Apple’s annual World Wide Developers Conference is set to take place on the third day of June, and, given that the various leaks and rumours encapsulating it are true, this event is expected to hold immense significance for the company’s position and perception globally, and should give us answers to many of the questions users have presented to the multi-billion dollar corporation over the past few years.
It’s best to start to by looking at the category of users that perhaps have played a large part in helping Apple get to the place where they are today–power users and professionals, who’ve relied on Apple’s hardware for years. Since the introduction of the Mac Pro in 2013, however, their relationship with the company has been strained considerably. The professional desktop machine was a classic case of Apple prioritizing form over function, as despite being a beautifully designed piece of hardware, the Mac Pro’s small size made it near impossible to upgrade over time and had limited support for powerful graphics cards (amongst many other qualms). In 2017, in a fashion unlike that of Apple, top execs Craig Federighi and Phil Schiller publicly admitted the Mac Pro was not up to the mark and stated that they had gone back to the drawing board with the machine and promised a redesign for 2019. What better place to introduce it than a room packed full of professional developers at WWDC? A lot is riding for the company on it being up to the mark.
WWDC also presents a chance for Apple to address the concerns and antitrust complaints raised over unfair play in the App Store. Senator Elizabeth Warren has said that she wants to separate Apple from the App Store, which would be a major blow to the company. Spotify (a music service that competes with Apple’s own one) has recently launched an online campaign against Apple, demanding fairer rules for competing apps on iOS. Furthermore, it was recently reported by the New York Times that Apple has restricted or removed at least 11 of the 17 most downloaded screen-time and parental control apps, citing privacy and security, concerns, (shortly after the launch of the company’s own screen time app). Apple’s already launched a defense of their behaviour on the App Store, but that, like their cited concerns of the screen time apps, is riddled with loopholes and questionable statements. Tomorrow provides a chance for the company to redeem themselves and reinforce trust in their ability to fairly run the App Store.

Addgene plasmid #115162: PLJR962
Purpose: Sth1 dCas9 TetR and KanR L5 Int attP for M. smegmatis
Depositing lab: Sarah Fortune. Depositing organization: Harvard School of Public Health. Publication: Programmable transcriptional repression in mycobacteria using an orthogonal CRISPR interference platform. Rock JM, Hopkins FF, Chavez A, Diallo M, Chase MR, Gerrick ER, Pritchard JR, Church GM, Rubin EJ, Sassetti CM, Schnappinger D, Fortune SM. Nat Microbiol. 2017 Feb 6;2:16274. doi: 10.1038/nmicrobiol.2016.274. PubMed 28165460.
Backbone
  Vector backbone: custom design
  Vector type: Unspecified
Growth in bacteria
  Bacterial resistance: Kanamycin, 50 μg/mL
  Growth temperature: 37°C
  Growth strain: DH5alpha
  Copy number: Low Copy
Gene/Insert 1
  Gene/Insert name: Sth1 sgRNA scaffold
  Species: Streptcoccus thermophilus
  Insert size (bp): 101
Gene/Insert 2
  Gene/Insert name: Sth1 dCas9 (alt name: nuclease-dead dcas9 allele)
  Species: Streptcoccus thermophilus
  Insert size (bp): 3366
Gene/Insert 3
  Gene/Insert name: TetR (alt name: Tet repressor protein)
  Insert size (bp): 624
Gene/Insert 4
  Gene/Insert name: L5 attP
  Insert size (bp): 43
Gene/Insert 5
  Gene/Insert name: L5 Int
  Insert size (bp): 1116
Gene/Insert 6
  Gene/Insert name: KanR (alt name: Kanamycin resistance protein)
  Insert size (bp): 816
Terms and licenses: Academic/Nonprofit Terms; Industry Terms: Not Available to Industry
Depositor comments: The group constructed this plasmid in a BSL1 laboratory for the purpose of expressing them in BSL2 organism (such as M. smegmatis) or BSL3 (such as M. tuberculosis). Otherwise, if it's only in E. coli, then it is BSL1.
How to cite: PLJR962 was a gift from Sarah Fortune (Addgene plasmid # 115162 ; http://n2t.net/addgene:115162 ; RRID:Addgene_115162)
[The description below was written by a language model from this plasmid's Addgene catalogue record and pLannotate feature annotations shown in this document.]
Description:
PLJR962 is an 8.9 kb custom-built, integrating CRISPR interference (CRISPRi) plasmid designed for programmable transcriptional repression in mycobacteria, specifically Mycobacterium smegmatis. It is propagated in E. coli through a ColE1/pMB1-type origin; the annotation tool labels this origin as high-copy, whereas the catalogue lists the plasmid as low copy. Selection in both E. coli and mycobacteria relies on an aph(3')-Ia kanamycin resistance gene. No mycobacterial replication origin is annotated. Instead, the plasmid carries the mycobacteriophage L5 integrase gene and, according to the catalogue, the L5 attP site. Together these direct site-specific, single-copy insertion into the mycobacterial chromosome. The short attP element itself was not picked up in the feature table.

Lastly, as with all WWDCs, we expect to see new versions of iOS, macOS, watchOS, and tvOS to be announced. And while there is a behemoth of features expected for all of them, what I wish to focus on are rumoured features that are crucial for the future of the iPad and Mac. We’re expected to receive a redesign of the iPad home screen, pushing it closer to rivalling a full-blown laptop experience, addressing a complaint dating back to the days of the original iPad Pro in 2015. Furthermore, macOS 10.15 is expected to bring the ability to use iPads as secondary monitors for Macs. While this has been allowed for a considerable time by third party apps, Apple offering this feature ties in well with iOS apps being ported over to the Mac via the company’s Marzipan Project, which is expected to be made publicly available tomorrow after being demonstrated with the company’s own apps last year. Apple is not blind, and they know as well as we do that these projects, if successful, could push us closer to the unified platform that has been promised to the world since Windows 8.
The stakes are high for WWDC. Whether Apple can deliver may define their future.